When “Billy Bloom” (Alex Lawther) moves in with his estranged father and starts attending the local conservative high school, he is prepared to stand out. However, the daring and theatrical Billy has no idea just how tough winning over this new crowd will be. Director Trudie Styler offers a unique and under-explored perspective on being oneself in Freak Show, though the story itself suffers from cartoonish stereotypes and stale performances. (RMM: 2.5/5)
Review by FF2 Intern Roza M. Melkumyan
“Billy Bloom” (Alex Lawther) is a flamboyant teen with a passion for glamor. He enjoys pushing the boundaries of gender stereotypes and possesses a firm confidence in himself and his unique sense of style. Regardless, Billy is less than thrilled to be living with his estranged father, “William” (Larry Pine), as the new kid in an ultra-conservative small town. Billy is resolute in his intention to win over this new classmates and draws strength from the memory of his fabulous mother, “Muv” (Bette Midler), who has recently disappeared from his life without explanation.
On the first day of school, the house’s hired help, “Florence” (Celia Weston), warns Billy not to come dressed in one of his costumes or he’ll draw unwanted attention to himself. Billy ignores Florence’s advice, much to his own detriment, and his expression of self is met with laughs, stares, and taunts. He makes one friend, “Blah Blah Blah” (AnnaSophia Robb), though she speaks so quickly that he doesn’t catch her name. Robb’s character fills him in on the school’s gossip, and points out the ultra-conservative, religion-touting popular girl “Lynette” (Abigail Breslin) and the star football player, “Flip Kelly” (Ian Nelson).
One day, Billy is beaten into a coma by a group of jocks. Though Flip manages to rescue him, he still feels partially responsible for his teammates’ actions and vows to help Billy through his recovery. The two become friends, and Billy learns that Flip has a secret passion for art. When the time comes for Billy to return to school, Flip requests that he tone down his theatricality during school hours. Billy agrees reluctantly but can’t help feeling like he is hiding his true self.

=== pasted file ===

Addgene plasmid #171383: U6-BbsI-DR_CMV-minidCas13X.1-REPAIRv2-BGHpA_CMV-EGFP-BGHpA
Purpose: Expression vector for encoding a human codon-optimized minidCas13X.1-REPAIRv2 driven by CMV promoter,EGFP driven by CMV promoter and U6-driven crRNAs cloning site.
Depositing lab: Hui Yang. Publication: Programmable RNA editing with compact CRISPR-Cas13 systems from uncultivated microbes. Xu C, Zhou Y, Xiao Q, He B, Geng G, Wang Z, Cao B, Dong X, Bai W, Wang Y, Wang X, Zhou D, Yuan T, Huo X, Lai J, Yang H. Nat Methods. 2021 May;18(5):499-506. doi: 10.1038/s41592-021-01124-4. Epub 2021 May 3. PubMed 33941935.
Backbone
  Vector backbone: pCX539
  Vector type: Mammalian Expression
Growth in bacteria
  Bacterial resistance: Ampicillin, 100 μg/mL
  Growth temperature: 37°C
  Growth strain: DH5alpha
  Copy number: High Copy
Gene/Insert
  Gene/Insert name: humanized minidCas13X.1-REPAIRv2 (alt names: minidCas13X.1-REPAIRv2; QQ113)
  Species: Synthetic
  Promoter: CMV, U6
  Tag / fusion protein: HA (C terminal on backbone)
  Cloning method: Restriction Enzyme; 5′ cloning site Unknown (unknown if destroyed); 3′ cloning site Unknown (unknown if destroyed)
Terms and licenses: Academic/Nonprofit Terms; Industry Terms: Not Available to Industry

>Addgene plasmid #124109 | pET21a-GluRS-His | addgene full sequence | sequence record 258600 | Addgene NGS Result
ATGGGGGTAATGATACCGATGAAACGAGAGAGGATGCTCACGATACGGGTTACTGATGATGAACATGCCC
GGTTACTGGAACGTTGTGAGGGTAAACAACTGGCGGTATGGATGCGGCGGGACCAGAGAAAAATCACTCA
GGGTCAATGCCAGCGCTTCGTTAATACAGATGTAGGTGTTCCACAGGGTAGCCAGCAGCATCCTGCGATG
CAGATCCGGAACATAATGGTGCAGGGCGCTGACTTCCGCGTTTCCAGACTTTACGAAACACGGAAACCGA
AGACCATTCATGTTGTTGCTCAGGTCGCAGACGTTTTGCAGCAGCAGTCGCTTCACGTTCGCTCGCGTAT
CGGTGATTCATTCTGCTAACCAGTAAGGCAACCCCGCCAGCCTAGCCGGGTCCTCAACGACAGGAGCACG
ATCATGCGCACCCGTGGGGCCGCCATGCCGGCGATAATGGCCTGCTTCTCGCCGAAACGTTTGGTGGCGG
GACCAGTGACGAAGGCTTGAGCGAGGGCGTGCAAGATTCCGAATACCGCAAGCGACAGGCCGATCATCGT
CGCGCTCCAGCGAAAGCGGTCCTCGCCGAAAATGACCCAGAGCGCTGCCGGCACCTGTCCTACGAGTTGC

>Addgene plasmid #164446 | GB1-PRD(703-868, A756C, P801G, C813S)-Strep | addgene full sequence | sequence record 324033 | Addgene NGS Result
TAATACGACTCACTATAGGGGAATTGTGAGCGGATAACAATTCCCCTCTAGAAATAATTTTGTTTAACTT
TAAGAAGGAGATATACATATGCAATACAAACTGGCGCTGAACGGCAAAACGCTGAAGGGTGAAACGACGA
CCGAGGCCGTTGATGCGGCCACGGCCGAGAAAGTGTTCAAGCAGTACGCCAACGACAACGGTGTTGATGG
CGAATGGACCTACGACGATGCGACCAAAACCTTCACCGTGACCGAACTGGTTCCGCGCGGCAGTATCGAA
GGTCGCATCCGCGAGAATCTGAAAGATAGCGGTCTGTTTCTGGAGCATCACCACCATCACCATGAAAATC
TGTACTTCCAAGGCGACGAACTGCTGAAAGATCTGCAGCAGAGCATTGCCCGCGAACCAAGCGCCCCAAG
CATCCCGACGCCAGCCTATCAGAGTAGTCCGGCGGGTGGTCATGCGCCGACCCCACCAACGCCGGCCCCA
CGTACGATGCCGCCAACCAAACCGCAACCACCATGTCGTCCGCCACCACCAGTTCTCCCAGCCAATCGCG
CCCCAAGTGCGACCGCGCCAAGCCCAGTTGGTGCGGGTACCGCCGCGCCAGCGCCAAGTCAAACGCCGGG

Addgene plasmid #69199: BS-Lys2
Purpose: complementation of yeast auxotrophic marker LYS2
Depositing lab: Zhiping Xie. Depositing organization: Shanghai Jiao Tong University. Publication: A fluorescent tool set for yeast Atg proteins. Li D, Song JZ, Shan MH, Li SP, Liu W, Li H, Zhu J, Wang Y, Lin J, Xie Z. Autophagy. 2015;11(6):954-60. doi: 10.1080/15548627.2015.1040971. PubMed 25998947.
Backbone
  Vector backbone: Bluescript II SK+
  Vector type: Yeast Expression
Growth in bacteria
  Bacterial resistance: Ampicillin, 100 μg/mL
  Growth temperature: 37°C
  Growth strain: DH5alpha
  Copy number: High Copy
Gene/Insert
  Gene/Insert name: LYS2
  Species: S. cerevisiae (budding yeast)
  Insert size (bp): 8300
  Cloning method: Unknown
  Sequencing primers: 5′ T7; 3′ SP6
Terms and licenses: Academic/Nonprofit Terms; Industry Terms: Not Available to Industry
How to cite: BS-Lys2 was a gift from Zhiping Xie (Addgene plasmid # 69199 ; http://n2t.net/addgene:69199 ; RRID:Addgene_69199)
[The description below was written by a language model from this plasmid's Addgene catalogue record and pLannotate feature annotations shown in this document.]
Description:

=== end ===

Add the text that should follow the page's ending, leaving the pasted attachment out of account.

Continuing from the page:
Though Billy’s situation at school improves, he is ecstatic to find one day that Muv has returned. Staggering with mixed drink in hand, she is less than glamorous. Billy is heartbroken when he overhears Muv demand money from William, the sole reason for her visit. Billy’s world is spiraling out of control, and the only thing he can think to do is to be himself. So, much to the chagrin of competitor Lynette and to the shock of the school, he announces his candidacy for Homecoming Queen.
Overall, Freak Show is good, but not great. It certainly offers a perspective that isn’t often represented in film and calls to mind the plight of the LGBTQ community. Though Billy calls himself queer, and the audience can certainly see it in his character, the film resists the urge to give Billy a clear label. I applaud the film’s commitment to portraying the fluidity of gender. It sits comfortably with the notion that hard labels and categories do not capture the essence of a human being.
Unique perspective aside, there are some considerable problems with the plot and characters. The sequence of scenes lacks flow, and abrupt transitions between scenes don’t give the audience time to process what is happening. The quick transition from a sarcastic comment from Billy to a scene with the high school kids might be meant to be funny, but it makes for a choppy plot that is so jarring that it shortchanges the natural development of characters. The characters themselves, apart from Billy, make for a cast of painfully unrealistic archetypes. Lynette is the homophobic, god-loving, privileged and popular white conservative who always gets what she wants. Flip is the sensitive star athlete with a secret artistic side who can do no wrong. Some acting is over-the-top, and not even on the part of Billy. Billy’s flamboyance is portrayed well and makes perfect sense as it shows his personality and his inability to fit in with the other students. However, characters like Lynette risk becoming caricatures of their assigned archetypes simply to dramatize the conflict between Billy and the student body. Flip is meant to be portrayed as a nice guy, but his delivery of lines feels disingenuous at times and forfeits emotional depth for melodrama.
Director Trudie Styler and writer Beth Rigazio offer a fresh, and at times funny, story of prejudice and acceptance. Though its message of never compromising one’s self for others is beautiful, Freak Show falls flat in terms of plot and characterization, producing a rather clichéd film.
© Roza M. Melkumyan (1/12/18) FF2 Media
Top Photo: Billy sits in front of his mirror.
Middle Photo: Billy arrives at his father’s house.
Bottom Photo: Billy is interviewed by “Felicia Watts” (Laverne Cox) after announcing his candidacy for Homecoming Queen.
Photo Credits: Andrew Cooper
Q: Does Freak Show pass the Bechdel-Wallace Test?
Reporter Felicia Watts conducts an interview with Lynette about why she should be voted Homecoming Queen. Florence confronts Muv about her reckless behavior and drinking.